Common ownership inquiry a ‘conspiracy theory’

16 September 2021
| By Chris Dastoor |

Dr Martin Fahy, ASFA chief executive, said the state of evidence was far less emphatic than the commentary would suggest. 

“The studies that have fuelled policy maker concerns are fraught with empirical challenges, specifically with determining any relationship between market concentration and ownership and economic outcomes,” Fahy said. 

“The question of market dynamics and concentration of [funds under management] FUM across a smaller number of super funds is accepted wisdom. 

“What is not acknowledged and not proven and we need to be clear about this, neither ASIC [the Australian Securities and Investments Commission], APRA [Australian Prudential Regulation Authority] or ACCC [Australian Competition and Consumer Commission] suggest there is any evidence of any harm arising of concentration of capital of common ownership.”  

Wilson said the regulators had “spectacularly failed” on several fronts to look at forward-looking issues. 

“Including identifying corruption in parts of the super sector… Just because they can’t find an issue doesn’t mean it doesn’t exist or doesn’t address the fundamental challenges,” Wilson said. 

“Do you think there is justification to look into these issues or is it all just fantasy?” 

Fahy said there were public policy issues of greater importance that needed to be addressed. 

“I prefer to trade in facts and evidence, I think trading in conspiracy theories and more importantly legislating for conspiracy theories is not something a Parliament should engage in,” Fahy said. 

“Nobody suggests there is any causation between common ownership and consumer harm, [which] means that this is not an issue that should concern us in terms of regulation and legislation” 

“Respected academics have said the evidence does not exist… what we have is correlation and that cannot be attached to any causation.” 

Fahy said the history of conspiracy theories has not ended well which led to another Coalition MP, Jason Falinski to ask what specific examples he was referring to.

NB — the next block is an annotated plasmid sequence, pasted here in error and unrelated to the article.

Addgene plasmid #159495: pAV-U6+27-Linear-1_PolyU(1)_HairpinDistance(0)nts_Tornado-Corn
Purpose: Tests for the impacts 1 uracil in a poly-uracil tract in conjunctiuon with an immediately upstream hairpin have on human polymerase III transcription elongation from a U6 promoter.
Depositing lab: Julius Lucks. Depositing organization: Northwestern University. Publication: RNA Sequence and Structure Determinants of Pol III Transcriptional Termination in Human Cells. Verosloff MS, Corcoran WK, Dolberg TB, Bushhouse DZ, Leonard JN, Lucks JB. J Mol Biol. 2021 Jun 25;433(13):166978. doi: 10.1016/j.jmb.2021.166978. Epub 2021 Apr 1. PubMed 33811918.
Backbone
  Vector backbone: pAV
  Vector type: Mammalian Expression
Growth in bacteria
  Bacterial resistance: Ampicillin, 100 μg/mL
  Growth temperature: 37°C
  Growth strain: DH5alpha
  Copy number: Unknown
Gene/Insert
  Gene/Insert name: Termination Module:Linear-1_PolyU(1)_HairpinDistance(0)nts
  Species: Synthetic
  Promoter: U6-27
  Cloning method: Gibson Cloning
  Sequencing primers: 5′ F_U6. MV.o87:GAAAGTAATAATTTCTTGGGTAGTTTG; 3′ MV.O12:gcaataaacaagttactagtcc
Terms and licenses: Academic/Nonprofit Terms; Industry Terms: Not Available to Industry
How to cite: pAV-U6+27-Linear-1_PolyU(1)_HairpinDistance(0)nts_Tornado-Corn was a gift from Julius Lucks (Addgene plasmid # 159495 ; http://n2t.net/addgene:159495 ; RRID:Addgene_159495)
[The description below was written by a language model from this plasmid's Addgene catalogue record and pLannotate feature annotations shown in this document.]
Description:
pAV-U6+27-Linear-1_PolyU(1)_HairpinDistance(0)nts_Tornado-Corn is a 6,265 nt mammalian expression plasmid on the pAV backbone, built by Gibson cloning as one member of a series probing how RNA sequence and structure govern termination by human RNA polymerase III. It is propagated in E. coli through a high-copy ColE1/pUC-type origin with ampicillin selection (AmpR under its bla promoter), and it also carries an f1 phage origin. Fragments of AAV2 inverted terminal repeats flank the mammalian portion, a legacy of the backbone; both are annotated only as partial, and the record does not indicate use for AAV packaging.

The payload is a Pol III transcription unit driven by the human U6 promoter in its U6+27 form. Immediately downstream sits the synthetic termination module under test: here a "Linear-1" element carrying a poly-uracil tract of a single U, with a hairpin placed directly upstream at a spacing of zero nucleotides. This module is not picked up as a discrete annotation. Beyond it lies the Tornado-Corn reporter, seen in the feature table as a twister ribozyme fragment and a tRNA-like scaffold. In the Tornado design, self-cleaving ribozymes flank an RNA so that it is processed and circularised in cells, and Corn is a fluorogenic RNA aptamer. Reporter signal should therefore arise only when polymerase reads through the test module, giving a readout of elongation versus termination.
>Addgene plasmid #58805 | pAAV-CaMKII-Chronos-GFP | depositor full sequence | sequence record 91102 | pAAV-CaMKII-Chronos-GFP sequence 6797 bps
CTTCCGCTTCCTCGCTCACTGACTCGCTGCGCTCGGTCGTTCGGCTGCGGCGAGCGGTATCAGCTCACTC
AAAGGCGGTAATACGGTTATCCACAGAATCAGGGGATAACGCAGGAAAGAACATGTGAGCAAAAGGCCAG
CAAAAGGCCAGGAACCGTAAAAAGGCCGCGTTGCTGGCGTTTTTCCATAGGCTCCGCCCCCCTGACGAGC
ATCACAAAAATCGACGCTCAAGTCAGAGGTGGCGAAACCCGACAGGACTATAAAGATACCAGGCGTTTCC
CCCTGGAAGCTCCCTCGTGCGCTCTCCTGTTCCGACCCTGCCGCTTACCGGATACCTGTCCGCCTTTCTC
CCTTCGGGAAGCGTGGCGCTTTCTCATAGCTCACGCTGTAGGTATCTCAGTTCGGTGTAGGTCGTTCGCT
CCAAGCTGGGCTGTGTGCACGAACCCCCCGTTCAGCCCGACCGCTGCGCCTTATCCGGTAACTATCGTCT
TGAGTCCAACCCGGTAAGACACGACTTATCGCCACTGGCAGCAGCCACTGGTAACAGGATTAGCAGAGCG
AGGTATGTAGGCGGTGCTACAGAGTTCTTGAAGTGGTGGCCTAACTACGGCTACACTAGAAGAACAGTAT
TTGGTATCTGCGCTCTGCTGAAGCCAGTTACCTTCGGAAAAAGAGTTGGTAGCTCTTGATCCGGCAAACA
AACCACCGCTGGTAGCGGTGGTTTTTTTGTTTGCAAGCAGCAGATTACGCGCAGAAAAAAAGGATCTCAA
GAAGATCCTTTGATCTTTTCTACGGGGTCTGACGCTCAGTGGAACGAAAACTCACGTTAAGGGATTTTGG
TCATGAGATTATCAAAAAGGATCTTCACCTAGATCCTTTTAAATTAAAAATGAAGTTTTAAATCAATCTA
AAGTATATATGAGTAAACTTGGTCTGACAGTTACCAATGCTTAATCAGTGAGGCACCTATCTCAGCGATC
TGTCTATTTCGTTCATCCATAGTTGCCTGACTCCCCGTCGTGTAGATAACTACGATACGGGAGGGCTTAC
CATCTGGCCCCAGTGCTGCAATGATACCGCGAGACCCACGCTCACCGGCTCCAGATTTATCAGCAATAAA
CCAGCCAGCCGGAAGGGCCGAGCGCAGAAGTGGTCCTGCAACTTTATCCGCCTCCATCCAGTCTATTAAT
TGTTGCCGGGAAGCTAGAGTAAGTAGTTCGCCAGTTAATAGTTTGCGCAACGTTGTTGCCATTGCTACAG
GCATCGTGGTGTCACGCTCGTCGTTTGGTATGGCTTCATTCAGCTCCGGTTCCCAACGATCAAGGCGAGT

Fahy said: “The views that have been held forth who control all the financial systems have been toxic and distasteful”. 

Falinski said: “Are you referring to Jewish conspiracies and things of that nature?” to which Fahy nodded ‘yes’. 

Wilson took offence to this notion. 

“So far we’ve had a press statement welcoming the enquiry in the form of a tantrum and statements to the committee which frankly give nothing of any value apart from to attack the committee,” Wilson said. 

Wilson said Fahy had not answered the question or whether increased common ownership and capital concentration could have downflow consequences for competition.  

“If we saw entities using that leverage to do things like collude or engage in cartel like behaviour and I think its contestable given we spoke to the ACCC about around unlisted assets and multiple super funds collaborating together and with state governments in diminishing competition,” Wilson said. 

“You don’t see there’s potential for these problems… it’s merely ‘conspiracy theories’.” 

Fahy said this was the case in the absence of factual evidence that met the burden of sound academic research and evidence from regulators. 

“The idea that we would regulate for the possibility of what you’re saying, which is a conspiracy to act in joint enterprise to damage consumers is to trade in conspiracy theories,” Fahy said.